Sen. Edward M. Kennedy (D-Mass.), in the tradition of his newly certified underdog status, tried yesterday to press President Carter into holding a "joint discussion" at a conference both men are scheduled to address separately next Thursday.
The president, in the tradition of front-runners, refused.
And a Kennedy aide, in the tradition of campaign aides, promptly left open the possibility that the Democratic challenger just might drop by the meeting of the Consumer Federation of America early anyway, perhaps at 11 a.m., which is when the president is to speak.
The day's political potboiling began with Kennedy sending the president a carefully framed letter suggesting that the annual consumer assembly would be "an excellent opportunity for us to have the joint discussion which was planned to occur in January," a reference to the Iowa debate appearance that Carter cancelled. The White House heard of the letter first from reporters, and deputy press secretary Ray Jenkins said Carter would have to decline again, because the appearance would be "political," and the crisis in Southwest Asia remained of prime concern.
The exchange in Washington came as Kennedy left town to begin the first leg of an economy-minded campaign swing to New England and elsewhere.
Its luxurious charter jet shot down by a decimated campaign treasury, the Kennedy entourage hit the road by commercial plane and bus. It was Kennedy's first long trip since his big loss in Iowa and the major speech Monday designed to give his campaign a new and more liberal foundation.
The charter jet was not the only aspect of the pre-Iowa Kennedy effort missing yesterday. The candidate also junked his old stump speech, a generalized indictment of "weak leadership" in the White House, and replaced it with specific points taken from Monday's speech.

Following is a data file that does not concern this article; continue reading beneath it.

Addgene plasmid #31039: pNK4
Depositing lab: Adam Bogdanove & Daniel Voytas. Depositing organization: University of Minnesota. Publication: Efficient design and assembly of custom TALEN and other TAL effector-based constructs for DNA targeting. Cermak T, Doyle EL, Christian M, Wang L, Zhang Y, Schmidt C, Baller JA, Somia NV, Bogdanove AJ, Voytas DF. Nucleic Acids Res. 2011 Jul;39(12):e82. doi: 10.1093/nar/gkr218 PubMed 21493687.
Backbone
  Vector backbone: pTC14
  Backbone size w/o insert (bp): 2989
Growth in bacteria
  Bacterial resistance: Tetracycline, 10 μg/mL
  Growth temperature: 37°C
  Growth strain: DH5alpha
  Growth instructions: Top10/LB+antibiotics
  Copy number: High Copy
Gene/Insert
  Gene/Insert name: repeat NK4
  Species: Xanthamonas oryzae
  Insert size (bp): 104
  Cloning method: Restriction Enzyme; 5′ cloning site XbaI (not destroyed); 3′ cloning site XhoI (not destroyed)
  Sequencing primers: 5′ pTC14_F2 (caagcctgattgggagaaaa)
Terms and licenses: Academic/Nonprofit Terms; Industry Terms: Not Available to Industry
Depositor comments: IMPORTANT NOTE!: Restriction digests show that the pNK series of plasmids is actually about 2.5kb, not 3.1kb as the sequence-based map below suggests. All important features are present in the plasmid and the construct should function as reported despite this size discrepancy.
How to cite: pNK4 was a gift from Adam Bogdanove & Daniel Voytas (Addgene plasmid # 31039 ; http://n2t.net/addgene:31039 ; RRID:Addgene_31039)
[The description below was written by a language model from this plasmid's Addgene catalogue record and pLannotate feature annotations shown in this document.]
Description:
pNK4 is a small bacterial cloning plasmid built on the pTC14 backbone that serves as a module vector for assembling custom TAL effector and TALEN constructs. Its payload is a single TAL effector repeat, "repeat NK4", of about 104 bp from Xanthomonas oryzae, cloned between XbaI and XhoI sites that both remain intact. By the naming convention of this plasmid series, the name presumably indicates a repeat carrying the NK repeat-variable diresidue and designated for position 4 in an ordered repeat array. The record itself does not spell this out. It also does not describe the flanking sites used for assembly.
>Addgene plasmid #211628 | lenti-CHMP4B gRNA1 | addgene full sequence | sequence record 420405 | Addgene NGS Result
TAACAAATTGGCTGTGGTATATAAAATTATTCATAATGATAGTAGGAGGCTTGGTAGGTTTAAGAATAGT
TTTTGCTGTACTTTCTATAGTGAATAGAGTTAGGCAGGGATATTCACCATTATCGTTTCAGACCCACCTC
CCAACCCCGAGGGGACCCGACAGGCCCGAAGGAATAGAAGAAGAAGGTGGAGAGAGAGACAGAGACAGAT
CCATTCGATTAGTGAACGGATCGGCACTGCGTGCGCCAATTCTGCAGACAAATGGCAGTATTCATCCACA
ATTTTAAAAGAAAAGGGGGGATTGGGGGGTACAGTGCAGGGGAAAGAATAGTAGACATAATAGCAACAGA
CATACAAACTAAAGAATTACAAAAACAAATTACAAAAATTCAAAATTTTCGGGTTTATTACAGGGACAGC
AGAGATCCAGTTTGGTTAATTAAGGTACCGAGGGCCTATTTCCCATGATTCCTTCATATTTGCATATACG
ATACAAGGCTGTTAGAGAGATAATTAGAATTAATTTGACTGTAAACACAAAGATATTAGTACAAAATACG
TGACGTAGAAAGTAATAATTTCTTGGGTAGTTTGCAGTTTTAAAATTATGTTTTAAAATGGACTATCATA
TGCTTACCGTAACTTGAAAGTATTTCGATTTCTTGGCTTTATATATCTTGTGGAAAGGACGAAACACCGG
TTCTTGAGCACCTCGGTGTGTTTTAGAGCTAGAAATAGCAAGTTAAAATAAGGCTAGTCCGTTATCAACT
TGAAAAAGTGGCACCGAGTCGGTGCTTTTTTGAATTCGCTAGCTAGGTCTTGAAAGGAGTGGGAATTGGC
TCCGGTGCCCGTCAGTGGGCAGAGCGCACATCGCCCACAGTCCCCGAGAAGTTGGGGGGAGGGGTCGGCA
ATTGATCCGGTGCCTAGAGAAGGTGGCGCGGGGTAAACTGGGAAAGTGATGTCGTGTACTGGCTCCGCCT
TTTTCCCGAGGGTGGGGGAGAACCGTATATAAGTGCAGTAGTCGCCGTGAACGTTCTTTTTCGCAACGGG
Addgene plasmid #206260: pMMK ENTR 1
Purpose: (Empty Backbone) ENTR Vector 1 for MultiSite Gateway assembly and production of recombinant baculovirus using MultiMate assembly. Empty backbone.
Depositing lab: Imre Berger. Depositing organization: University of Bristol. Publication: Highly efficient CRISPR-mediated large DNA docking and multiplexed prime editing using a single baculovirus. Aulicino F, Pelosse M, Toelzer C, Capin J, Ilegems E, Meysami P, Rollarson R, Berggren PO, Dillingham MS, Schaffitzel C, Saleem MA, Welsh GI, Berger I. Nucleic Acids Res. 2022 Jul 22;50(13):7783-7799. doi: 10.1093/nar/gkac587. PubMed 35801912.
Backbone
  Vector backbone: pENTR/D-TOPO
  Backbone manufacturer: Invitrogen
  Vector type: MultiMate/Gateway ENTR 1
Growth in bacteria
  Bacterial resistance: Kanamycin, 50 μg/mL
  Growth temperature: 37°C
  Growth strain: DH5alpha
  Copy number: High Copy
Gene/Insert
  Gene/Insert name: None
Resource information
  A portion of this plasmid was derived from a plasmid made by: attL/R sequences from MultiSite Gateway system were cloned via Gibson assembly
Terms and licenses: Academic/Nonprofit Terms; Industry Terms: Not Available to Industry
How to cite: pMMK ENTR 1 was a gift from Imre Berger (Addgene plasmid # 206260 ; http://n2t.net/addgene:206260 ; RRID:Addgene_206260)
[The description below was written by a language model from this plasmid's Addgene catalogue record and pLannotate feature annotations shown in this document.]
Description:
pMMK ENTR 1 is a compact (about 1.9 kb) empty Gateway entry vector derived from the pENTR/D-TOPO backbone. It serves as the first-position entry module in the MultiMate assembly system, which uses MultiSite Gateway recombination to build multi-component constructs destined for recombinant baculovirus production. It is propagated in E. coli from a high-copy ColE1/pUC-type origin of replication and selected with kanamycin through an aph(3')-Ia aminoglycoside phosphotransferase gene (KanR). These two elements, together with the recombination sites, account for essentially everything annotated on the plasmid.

Speaking to a labor conference in Philadelphia and a student audience at Northeast University in Boston, Kennedy repeated his demands for immediate imposition of gasoline rationing and wage-price controls. He repeated his warnings that Carter's "exaggerated reaction" to the Soviet invasion of Afghanistan will "carry us right back into the Cold War."
Although Kennedy now has to juggle his schedule to meet airline timetables, and his traveling staff has been reduced from 15 to five to save money, everything went off without a hitch on this 13-hour campaign day.
Those most disturbed by the switch to commercial flights were Kennedy's Secret Service detail.
When Kennedy's charter was in service, the agents could control every person and piece of luggage entering the plane. They used a German shepherd, which would sniff each bag for explosives.
But there was no dog yesterday at the Delta gate in Philadelphia, and the agents had to rely on x-ray machines to check the luggage yesterday.
On the plane, the Secret Service has Kennedy sit in the first row of the coach section. Agents then take over the seats directly behind and across the aisle from him.
But if the agents were anxious, the man they call "the protectee" was in a chipper, feisty mood.
Responding to a rousing recption from a cheering crowd of volunteers at his headquarters in Boston, Kennedy insisted he could come from behind and win once he gets Carter into a face-to-face debate.
"We're going to get him out of that Rose Garden sometime, and then we're going to ask him the questions he doesn't want to hear," Kennedy said.
And he made fun of Carter's suggestion that he could whip Kennedy in this year's campaign.
"We're going up to Maine and we're going to New Hampshire," Kennedy said, "and we're going all-1-1 the way to California and then we'll see who is going to whip whose what."
At the White House, deputy press secretary Ray Jenkins noted that Carter had just cancelled a scheduled appearance on Feb. 8 at a West Coast fund-raiser, because of his continued policy of declining public political appearances during the crisis in Iran.
"Under this circumstance, I don't think there is any chance for the president to engage in a political appearance by appearing with Kennedy at the consumer assembly in Washington)$," Jenkin said. "It would hardly sit well with our West Coast supporters for the president to turn them down and then engage in a partisan political debate."